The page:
Last year, Colorado created the world’s first full-scale commercial cannabis market. Now, at 8 p.m. ET on Wednesday in Boulder, the state is set to mark another milestone, hosting the first presidential debate in a land where marijuana is regulated like alcohol.
It could get ugly.
The Republican candidates could—without fear of a career-ending arrest—buy up to a quarter-ounce of pot, seven grams of hash oil or food infused with up to 700mg of THC, the chemical that gets you high. But while all have enjoyed the regional delicacies of the campaign trail, don’t expect any red-eyed selfies from inside the Centennial State.
This GOP field opposes marijuana with an almost Reagan-esque fervor, implying that the drug leads to ruined lives, shattered families and lost productivity. None of the Republican candidates support federal legalization. Their support for state-level legalization, meanwhile, is patchy, tentative and uniformly gruff.
Only five of the candidates explicitly support the right of states to legalize just-for-fun cannabis. That includes former Florida Gov. Jeb Bush, Kentucky Sen. Rand Paul, Former Arkansas Gov. Mike Huckabee and former Hewlett-Packard CEO Carly Fiorina. A quarter-century ago, real estate mogul Donald Trump said he believed in legalizing all drugs, but not any more.
And no one in this field has a soft word for pot itself. Drug reformers say marijuana is no more dangerous than alcohol, an idea echoed by President Obama last year. But the Republican field has displayed a more alarmist understanding of marijuana’s risks and its rank among the more dangerous drugs.
Paul has taken the softest approach, saying that marijuana’s “only victim” is the individual. But even he called pot use “a crime” at the second GOP debate last month in California. The rest of the field thinks legalization is a bad idea made tolerable only by the principle of self-governance at the state level.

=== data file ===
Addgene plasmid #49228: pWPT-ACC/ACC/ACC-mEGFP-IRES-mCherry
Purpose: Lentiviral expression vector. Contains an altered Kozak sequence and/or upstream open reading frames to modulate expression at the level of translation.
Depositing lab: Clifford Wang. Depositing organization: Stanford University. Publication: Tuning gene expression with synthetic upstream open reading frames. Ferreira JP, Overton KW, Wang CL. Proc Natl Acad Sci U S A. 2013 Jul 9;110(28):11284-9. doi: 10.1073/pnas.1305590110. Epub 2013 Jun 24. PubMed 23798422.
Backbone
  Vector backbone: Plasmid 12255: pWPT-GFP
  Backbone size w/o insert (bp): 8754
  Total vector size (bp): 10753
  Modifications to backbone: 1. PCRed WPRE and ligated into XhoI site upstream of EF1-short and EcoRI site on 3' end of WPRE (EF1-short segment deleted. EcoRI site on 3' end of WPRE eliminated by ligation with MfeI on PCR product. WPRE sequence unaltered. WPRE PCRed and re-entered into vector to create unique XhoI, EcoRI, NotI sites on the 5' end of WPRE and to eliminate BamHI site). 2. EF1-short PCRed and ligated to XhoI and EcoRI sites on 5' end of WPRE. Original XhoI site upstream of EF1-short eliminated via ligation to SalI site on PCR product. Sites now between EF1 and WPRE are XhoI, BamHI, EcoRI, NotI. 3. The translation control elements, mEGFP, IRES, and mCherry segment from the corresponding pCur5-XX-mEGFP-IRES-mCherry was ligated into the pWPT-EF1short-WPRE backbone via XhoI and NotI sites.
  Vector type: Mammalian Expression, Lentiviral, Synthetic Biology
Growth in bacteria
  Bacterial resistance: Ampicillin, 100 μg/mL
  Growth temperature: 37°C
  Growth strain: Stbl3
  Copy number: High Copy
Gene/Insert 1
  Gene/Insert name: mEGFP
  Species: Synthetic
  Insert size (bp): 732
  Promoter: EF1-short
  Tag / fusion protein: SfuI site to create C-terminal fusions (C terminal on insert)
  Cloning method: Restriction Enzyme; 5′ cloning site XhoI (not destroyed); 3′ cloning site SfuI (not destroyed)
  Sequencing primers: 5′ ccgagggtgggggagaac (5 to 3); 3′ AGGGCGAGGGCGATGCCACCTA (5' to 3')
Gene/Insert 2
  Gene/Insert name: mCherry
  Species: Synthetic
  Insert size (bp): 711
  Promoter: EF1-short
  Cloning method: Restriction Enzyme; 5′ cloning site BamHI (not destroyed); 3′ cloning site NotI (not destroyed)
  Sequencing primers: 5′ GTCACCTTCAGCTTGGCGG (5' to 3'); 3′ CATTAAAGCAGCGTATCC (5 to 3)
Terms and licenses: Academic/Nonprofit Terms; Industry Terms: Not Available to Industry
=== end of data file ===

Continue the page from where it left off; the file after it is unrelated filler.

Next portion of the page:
That’s why Texas Sen. Ted Cruz and Ohio Gov. John Kasich have said they’re also inclined to let local governments make up their own mind. That gave the issue a feeling of closure during the last debate. If most of the field supports letting the states decide, that clears the way for an explosion of new pro-pot ballot initiatives in 2016.
But New Jersey Gov. Chris Christie and Florida Sen. Marco Rubio are still in the race, and still promising to enforce federal laws against marijuana. Ben Carson, a retired neurosurgeon who is gaining on Trump’s lead in the polls, wants to go even further. Last week he said that he not only disagreed with marijuana legalization but that he would “intensify” the war on drugs.
The Democratic presidential field hasn’t evolved much further on the issue. Although 58% of Americans support legalization, according to the latest Gallup poll, none of the presidential candidates have endorsed legalization. Vermont Sen. Bernie Sanders came close at this month’s Democratic debate. Asked if he would vote “yes” in a state where legalization was on the ballot he said, “I suspect I would.”
Many of the candidates seem to be taking a wait-and-see approach to legalization. They want more evidence from the four states that have legalized so far – Colorado, Oregon, Alaska and Washington. But while Colorado has the most mature market, it’s still hard to say whether the move has been mostly good or mostly bad. Each side of the debate is still playing with its own facts.
“The War on Marijuana has been a failure. Prohibition has led to violent criminal organizations controlling the marijuana market throughout most of the United States. In Colorado, we have chosen to drive the black market out by creating a safe, regulated, and taxed marijuana industry,” said Michael Elliott, director of the Marijuana Industry Group, Colorado’s leading pot lobby, in a statement.
Kevin Sabet, the co-founder of Project Sam, the nation’s leading anti-legalization lobby, told MSNBC that Colorado’s pot industry is so bad that its very existence makes the case for prohibition. But both Sabet and Elliot lack the kind of data it will take to make anything like an objective, politically bullet-proof case for one or the other position.
“It’s going to take 10 or 15 years to know what the effects have been,” said Sabet, who believes more pot use could mean more mental illness. “You’re not going to get the psychosis or schizophrenia trend lines in just a year or two. You’re not going to see the effect on school dropout rates.”
He may be wrong about the dangers of pot, but Sabet is right about the timeline. It will probably take about the same amount of time for presidential candidates to try anything stronger than some Colorado craft beer.